A.C. Entis-IP was thrilled to host Arundeep S. Pradhan and Ray Wheatley of APIO Innovation Transfer (http://apioix.com/) during their visit to Israel from the U.S. Arun and Ray led a roundtable discussion on November 7, 2019, at our Tel Aviv office on the challenges and best practices for commercializing health-tech and med-tech. APIOix is a consultancy composed of senior industry veterans and experts that work extensively with technology transfer offices, accelerators/incubators, government agencies, and startup and small companies to provide training and strategic advice relating to issues of technology transfer and commercialization.

About the discussion leaders:

Arundeep Pradhan (President, Co-Founder of APIOix) has been a member of the Association of University Technology Managers since 1988, and was elected as the president of the AUTM in 2009 and the AUTM Foundation in 2010. He served on the AUTM Board of Trustees 2006 to 2010, and has served on the boards of many startups.

Ray Wheatley (Director at APIOix) is former Director for Technology Commercialization in the Office for Technology Development at the University of Texas Southwestern Medical Center. Together with his team, his efforts resulted in more than 900 negotiated option agreements, license agreements and intellectual property management agreements, generating more than $178 million in license revenues.

We thank Arun and Ray, as well as our outside guest participants, for the lively discussion and valuable insights.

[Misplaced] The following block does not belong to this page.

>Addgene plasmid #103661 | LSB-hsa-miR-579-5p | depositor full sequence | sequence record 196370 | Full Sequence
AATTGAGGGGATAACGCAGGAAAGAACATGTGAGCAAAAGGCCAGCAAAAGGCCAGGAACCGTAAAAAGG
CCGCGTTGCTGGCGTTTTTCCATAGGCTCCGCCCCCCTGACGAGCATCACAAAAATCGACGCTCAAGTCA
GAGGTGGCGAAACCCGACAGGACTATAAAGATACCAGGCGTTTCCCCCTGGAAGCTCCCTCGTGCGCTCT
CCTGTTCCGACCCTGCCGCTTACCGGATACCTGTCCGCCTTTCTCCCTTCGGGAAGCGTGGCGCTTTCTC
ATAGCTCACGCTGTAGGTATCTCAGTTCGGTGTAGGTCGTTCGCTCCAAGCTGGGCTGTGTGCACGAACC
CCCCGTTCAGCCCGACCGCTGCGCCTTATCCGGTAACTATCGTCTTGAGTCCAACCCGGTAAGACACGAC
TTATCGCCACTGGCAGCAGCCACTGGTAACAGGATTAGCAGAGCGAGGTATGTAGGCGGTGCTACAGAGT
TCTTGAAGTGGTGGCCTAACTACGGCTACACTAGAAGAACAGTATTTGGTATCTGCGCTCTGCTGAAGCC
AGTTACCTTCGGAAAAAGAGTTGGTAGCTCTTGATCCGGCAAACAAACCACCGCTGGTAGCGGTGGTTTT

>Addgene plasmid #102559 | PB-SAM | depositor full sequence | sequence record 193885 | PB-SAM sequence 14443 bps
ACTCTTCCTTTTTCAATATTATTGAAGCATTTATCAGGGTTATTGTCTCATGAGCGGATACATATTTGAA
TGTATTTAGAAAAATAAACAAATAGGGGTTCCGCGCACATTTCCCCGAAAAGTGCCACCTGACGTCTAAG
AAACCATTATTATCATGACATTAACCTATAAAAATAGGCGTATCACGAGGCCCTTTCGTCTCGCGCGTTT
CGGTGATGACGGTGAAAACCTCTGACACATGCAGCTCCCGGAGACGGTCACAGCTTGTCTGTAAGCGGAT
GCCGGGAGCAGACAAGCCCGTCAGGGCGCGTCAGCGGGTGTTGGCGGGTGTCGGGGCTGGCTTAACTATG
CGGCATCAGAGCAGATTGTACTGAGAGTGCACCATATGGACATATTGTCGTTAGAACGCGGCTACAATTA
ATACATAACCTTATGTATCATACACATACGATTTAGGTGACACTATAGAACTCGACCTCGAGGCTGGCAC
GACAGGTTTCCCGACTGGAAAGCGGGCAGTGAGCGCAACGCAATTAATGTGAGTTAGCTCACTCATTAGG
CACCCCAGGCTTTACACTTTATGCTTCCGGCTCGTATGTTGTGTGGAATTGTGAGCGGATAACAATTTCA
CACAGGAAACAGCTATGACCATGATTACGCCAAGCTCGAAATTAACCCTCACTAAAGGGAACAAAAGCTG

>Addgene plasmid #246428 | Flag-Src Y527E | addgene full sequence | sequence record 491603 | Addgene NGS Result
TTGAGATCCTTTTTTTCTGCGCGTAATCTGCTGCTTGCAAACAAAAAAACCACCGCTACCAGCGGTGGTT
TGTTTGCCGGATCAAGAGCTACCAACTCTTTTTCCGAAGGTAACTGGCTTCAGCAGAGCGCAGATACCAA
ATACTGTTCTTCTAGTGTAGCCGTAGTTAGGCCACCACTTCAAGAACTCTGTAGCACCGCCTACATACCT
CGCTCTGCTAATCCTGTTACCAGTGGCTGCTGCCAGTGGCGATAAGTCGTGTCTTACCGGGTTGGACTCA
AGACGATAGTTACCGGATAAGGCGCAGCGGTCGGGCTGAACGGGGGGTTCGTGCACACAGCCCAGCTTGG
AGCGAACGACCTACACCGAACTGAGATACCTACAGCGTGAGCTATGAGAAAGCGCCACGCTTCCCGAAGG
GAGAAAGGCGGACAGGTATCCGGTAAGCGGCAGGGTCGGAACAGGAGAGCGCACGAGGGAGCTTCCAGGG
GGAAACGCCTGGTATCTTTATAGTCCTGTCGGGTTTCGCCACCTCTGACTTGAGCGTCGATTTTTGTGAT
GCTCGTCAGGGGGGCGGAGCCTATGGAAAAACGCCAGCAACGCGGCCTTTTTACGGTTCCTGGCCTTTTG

Selected insights from the roundtable:

  • In the US, grants from the Small Business Innovation Research (SBIR) program provide an invaluable source of non-dilutive funding, and should be among the first funding sources to pursue for eligible startups to support early-stage actions such as the filing of provisional patent applications and initial proof-of-concept (POC) studies.
  • Similar non-dilutive grants exist in Israel as well, for example through the Israel Innovation Authority.
  • Don't over-focus on the technology when pitching to potential investors and/or partners  – first get them excited about the proposed product that the technology will make possible and the problems that this product will solve. Once there is buy-in, attention for important but "boring" details like the underlying technology and terms for investments and collaboration agreements will naturally follow.
  • Some but not all technologists can transition into business leadership roles. Coaching, advising, and encouragement helps with this transition, but a successful transition ultimately depends on the personality and interest of the technologist. If a successful transition is not likely, matching them with a non-technical co-founder or CEO is a good way to help.
  • University TTOs are very sensitive about leak of IP from the institutions they serve, and will resent entrepreneurs and investors who go behind their backs (or lead faculty members and researchers to do the same).
  • On the other hand, TTOs are perpetually over-burdened and under-staffed, and typically lack sufficient resources to engage in proactive technology harvesting even while acknowledging its importance. Conducting scouting activities in a way that helps relieve this pain-point while also keeping the TTOs in the loop can be a great way to make them into allies who will help rather than hinder your search for relevant university tech.